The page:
Many of you know exactly what I’m saying . . . prayer functions as the table setter for whatever is next on your agenda.
At meal times, it’s what you get through so that you can do what you gathered around the table to do in the first place: eat! (And who in the world likes a long blessing before the meal? Good food, good meat, good God, let’s eat!)
In the early morning at my house, it’s what I get through so that I can hop in the car and come to work. And write my blog.
Before a meeting, it’s a get through so that you can then focus on the real purpose of the meeting which is, well, the meeting.
Before a pastoral counseling time, it’s a get through so that you can begin the counseling session itself.
Even as part of a hospital visit, it’s a get through before departing one hospital room for the next.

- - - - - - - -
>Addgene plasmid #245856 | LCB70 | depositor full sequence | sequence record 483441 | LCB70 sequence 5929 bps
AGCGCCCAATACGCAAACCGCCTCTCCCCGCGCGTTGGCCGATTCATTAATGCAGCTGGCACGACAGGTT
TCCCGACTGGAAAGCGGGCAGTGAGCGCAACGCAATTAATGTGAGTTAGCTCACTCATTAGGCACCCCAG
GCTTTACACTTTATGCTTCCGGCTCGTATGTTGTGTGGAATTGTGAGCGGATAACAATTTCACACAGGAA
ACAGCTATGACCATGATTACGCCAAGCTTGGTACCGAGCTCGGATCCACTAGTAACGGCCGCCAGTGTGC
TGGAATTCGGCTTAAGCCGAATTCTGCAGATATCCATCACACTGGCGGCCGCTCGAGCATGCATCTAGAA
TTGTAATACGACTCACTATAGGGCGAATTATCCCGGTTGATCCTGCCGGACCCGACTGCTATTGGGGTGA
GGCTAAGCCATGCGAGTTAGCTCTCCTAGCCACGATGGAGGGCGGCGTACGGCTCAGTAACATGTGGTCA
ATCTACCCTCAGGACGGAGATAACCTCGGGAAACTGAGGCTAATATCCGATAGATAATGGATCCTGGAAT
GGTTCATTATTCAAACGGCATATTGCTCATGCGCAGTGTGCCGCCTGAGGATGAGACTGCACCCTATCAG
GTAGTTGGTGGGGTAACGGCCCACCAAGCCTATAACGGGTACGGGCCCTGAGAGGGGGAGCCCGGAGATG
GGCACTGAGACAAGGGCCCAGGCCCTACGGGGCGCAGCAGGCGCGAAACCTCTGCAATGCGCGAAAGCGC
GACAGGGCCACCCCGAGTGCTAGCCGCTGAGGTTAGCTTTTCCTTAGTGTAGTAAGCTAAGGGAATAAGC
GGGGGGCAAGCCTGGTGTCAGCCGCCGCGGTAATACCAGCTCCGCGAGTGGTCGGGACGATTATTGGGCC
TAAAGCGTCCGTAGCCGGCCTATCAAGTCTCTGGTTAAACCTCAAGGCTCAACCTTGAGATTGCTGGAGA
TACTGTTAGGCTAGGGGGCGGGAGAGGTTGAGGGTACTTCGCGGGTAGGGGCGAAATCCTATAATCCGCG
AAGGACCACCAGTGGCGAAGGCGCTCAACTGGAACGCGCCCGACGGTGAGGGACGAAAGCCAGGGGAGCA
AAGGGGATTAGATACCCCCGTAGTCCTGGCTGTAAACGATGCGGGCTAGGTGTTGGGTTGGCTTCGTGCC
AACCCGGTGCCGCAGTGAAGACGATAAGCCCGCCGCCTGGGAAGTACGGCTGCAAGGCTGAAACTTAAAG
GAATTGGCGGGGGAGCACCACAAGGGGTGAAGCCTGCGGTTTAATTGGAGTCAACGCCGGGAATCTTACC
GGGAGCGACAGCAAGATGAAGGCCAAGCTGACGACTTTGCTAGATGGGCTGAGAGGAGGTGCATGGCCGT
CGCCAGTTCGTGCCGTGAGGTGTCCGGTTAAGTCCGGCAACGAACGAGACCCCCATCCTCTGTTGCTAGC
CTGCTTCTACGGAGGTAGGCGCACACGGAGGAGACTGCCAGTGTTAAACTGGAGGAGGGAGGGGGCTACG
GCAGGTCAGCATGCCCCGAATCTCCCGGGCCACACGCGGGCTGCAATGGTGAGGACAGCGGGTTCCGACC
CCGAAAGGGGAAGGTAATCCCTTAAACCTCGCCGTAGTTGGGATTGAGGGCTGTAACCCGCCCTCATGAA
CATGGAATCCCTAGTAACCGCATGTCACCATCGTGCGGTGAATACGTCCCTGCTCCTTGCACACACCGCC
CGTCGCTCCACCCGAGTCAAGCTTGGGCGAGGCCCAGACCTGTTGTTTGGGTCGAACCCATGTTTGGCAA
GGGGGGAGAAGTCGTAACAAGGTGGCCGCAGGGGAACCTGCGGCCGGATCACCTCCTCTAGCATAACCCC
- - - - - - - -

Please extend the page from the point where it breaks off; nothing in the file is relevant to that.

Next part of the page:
I fear that many of the get throughs that I list above become race throughs.
What would it look like to realize that prayer is not a get through in all those scenarios; it’s the reason you’ve come together in the first place?
Well, meals might take longer . . . but they’d likely recover a sense of the intimacy they were intended to have.
I’d come to work later. But more filled with the Spirit and more settled in my spirit.
Meetings might go in a far different direction than you planned because the Spirit sends the pray-ers where He wills and not where they desire.
Counseling sessions would be more productive because congregants would be aware that I as pastor don’t have solutions to their issues; that capacity belongs to God.
And hospital visits would become occasions for the patient to turn into pastor. Instead of regarding that prone person as a subject over whom we pray, we empower them to be in prayer for others. After all, God might well have put them on their back so they could better look up.
Prayer is not something to get through. It is a privilege to go to.